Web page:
It’s yummy and creamy. As irresistible on a hot day in July as it is in December when the ice cream you’ve declared “too fattening” isn’t a dessert option. If you’ve found yourself waxing poetic about frozen yogurt so often you realize it’s the business start-up idea you’ve been looking for, proceed with caution. This is one business that could freeze your assets if you don’t heed advice from folks who have been there and done that.
Go into your yogurt business with eyes wide open. Yogurt is considered a trend food, ebbing and flowing in popularity since companies such as TCBY launched operations in the 1990s. Yogurt reinvented itself as the go-to dessert for health and weight-conscious eaters and it’s frequently marketed to people seeking “low-fat, no-fat, gluten-free and even lactose-free” treats. Says Chenoa Farnsworth of Farnsworth Consulting, “Trend businesses like this always scare me because there’s a significant amount of cost just to start up a company.” Heed the warning.
Focus on location. Read the story of an entrepreneur like you whose interest in launching a yogurt company in Kenya paid off big time (see Resources) because he did his homework. His efforts resulted in retail shops and supermarket placements as he strove to introduce the affordable, healthy treat to Kenya’s working class. Identifying neighborhoods that cater to upscale shoppers with a taste for healthy treats may be the place you want to start.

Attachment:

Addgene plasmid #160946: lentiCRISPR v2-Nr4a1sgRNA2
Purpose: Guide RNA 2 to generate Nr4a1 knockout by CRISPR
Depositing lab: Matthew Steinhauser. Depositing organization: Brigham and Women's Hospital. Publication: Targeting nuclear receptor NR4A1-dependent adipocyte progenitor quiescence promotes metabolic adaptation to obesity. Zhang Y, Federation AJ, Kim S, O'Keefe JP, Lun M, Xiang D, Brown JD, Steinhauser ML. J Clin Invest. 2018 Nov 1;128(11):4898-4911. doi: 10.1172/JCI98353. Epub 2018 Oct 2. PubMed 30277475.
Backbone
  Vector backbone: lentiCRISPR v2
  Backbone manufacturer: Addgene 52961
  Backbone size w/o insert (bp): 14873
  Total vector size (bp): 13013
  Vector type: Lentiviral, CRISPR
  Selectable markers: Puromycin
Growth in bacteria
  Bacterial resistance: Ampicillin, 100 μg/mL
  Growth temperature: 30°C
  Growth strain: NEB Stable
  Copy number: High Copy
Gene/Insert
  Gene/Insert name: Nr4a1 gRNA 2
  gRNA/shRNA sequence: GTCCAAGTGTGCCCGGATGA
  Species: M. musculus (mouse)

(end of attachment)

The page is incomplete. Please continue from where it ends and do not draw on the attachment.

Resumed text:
Raise funds to match your ambitions. Cash required for a retail yogurt shop could dwarf funds needed to open a preparation and distribution center. The owners of Stonyfield Organic Yogurt wanted their own plant, did their homework and learned that their plant start-up would cost $529,500. To raise the kind of cash you need for your specific yogurt business, approach local banks, venture capitalists and lenders with a solid business plan to prove that your concept is more than a delicious fantasy. Lenders are particularly interested in competitive analyses -- if your yogurt company will be the only game in town, you could get extra kudos for coming up with the idea.
Establish relationships with area dairies to obtain the fresh milk and cream you’ll need to make your yogurts. Also contract with food purveyors specializing in the fresh fruit and flavorings that will be mixed into your yogurt creations. Apply for the licenses and permits your state and municipal governments mandate for food preparation businesses and conceive a unique selling proposition (USP) -- one characteristic of your yogurt business that separates it from the herd.
Lease a building and purchase equipment. Self-serve yogurt machines average around $16,000 each. Commercial refrigeration equipment, plumbing upgrades and a professional kitchen set-up designed for mass producing yogurt are extremely costly, so consider buying reconditioned appliances to get started. Protect your yogurt business by buying enough insurance to cover property replacement costs, and since all types of people won't be able to resist your delicious yogurt, better add liability coverage to cover all possibilities -- like the lactose intolerant kid who concludes that since it's not ice cream, it's safe to eat.
Based in Chicago, Gail Cohen has been a professional writer for more than 30 years. She has authored and co-authored 14 books and penned hundreds of articles in consumer and trade publications, including the Illinois-based "Daily Herald" newspaper. Her newest book, "The Christmas Quilt," was published in December 2011.